The investment that just keeps giving

Published 6:16 pm Wednesday, April 24, 2019

In 1872, President Ulysses S. Grant did something unprecedented. He signed into law a bill that created the first national park in the United States — Yellowstone.

It was more than 50 years later that the National Park Service would be created “to conserve scenery and the natural and historic objects and wildlife therein, and to provide for the enjoyment of the same in such manner and by such means as will leave them unimpaired for the enjoyment of future generations.”

These are the future generations. And this week is National Parks Week.

North Carolina, and western neighbor Tennessee, lays claim to the most-visited national park in the U.S. In 2017, more than 11 million people visited the Great Smoky Mountains National Park, beating the next most-visited park — Grand Canyon National Park — by 5 million visitors. Hiking is the main attraction, and the park also contains 70 miles of the Appalachian Trail.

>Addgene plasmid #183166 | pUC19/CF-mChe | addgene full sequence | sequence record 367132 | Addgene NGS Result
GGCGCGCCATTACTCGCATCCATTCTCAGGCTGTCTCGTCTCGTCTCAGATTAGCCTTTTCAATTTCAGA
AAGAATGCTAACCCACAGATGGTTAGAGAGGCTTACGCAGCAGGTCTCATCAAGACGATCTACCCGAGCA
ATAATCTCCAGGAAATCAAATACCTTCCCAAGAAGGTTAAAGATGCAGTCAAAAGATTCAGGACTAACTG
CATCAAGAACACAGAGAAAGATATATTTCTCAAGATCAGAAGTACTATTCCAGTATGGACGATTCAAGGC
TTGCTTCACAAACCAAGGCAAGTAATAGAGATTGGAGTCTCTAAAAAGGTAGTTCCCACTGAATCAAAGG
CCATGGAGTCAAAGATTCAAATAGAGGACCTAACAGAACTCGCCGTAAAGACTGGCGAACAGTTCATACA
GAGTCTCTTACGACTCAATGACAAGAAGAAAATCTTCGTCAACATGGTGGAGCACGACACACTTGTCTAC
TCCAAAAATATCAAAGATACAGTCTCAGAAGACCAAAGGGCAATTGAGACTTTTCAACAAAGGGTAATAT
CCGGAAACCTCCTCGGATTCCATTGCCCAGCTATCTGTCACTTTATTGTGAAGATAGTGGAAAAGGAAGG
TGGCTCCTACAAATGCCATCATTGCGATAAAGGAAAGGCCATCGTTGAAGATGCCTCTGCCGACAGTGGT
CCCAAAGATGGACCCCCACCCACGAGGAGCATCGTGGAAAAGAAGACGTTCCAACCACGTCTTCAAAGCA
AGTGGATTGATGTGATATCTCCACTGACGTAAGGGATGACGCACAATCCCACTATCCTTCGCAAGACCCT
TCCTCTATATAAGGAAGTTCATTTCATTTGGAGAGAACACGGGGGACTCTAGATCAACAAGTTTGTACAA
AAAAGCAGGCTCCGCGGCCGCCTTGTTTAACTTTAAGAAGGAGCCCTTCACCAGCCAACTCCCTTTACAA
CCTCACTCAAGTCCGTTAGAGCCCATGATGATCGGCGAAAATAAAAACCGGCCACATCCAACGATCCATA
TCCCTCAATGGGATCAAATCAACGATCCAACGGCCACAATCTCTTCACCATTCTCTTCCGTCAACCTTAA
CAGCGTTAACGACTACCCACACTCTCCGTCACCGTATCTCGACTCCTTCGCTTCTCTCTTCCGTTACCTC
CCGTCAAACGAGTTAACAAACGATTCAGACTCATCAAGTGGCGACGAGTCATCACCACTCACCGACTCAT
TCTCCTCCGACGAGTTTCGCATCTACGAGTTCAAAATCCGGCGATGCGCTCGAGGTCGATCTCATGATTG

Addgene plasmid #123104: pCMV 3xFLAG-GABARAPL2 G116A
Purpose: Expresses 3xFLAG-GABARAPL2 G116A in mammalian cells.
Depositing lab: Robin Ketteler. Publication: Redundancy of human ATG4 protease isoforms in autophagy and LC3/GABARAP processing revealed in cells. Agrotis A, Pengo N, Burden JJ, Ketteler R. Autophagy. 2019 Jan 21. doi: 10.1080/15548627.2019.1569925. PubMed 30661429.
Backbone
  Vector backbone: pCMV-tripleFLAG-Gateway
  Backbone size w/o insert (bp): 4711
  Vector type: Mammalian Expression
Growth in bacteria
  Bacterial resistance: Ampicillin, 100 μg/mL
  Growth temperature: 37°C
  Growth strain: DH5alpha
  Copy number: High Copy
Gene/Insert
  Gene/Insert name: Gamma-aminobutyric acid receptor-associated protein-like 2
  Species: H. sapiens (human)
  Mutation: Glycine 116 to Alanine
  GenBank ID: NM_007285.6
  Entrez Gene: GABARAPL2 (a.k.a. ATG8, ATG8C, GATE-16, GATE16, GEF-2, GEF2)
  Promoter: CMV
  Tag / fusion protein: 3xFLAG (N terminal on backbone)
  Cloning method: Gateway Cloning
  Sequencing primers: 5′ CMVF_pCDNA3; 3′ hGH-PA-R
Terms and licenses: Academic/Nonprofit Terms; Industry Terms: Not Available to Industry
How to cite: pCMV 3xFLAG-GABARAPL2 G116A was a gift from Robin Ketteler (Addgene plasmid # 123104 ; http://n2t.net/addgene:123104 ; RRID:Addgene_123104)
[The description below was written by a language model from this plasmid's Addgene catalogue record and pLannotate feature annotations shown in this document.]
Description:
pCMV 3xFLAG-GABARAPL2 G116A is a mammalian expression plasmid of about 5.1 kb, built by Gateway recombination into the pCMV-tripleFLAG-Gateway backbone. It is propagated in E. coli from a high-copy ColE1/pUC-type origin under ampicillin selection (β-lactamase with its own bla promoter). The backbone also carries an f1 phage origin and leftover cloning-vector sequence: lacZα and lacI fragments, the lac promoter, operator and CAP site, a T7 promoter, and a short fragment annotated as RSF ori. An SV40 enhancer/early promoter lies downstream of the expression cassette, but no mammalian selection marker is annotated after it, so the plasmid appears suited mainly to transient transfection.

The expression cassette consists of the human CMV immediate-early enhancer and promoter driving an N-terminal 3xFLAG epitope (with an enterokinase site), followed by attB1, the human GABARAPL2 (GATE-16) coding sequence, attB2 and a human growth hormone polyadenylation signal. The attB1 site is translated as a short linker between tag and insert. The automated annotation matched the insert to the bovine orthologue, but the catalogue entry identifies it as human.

In addition to the Great Smoky Mountains National Park, North Carolina contains the Cape Hatteras National Seashore, Cape Lookout National Seashore, the Blue Ridge National Heritage Area, the Wright Brothers National Memorial, Moore’s Creek National Battlefield and Guilford Courthouse National Military Park.

There are many reasons to be thankful for the foresight of those who fought so long ago to conserve the scenery and leave these places and others unimpaired. One of the main reasons, however, is money.

In 2017, 331 million park visitors spent an estimated $18.2 billion dollars visiting National Park Service lands. That translates to 306,000 jobs, $11.9 billion in labor income, $20.3 billion in value added and $35.8 billion in economic output in the national economy, according to the NPS website. For North Carolina, those numbers broke down to 19 million visitors spending $1.3 billion visiting National Park Service lands in 2017, 19,900 jobs, $598 million in labor income, $1 billion in value added and $1.8 billion in economic output in the North Carolina economy.

It’s clear that national parks are valuable, but not only for their scenic views and preserved history. They are a vital part of the North Carolina, and the U.S., economy.

This week, visit a national park — if not physically, then online. Visit a state park — there’s one right down the road at Goose Creek. Take a moment to appreciate their worth and recognize the investment that just keeps giving.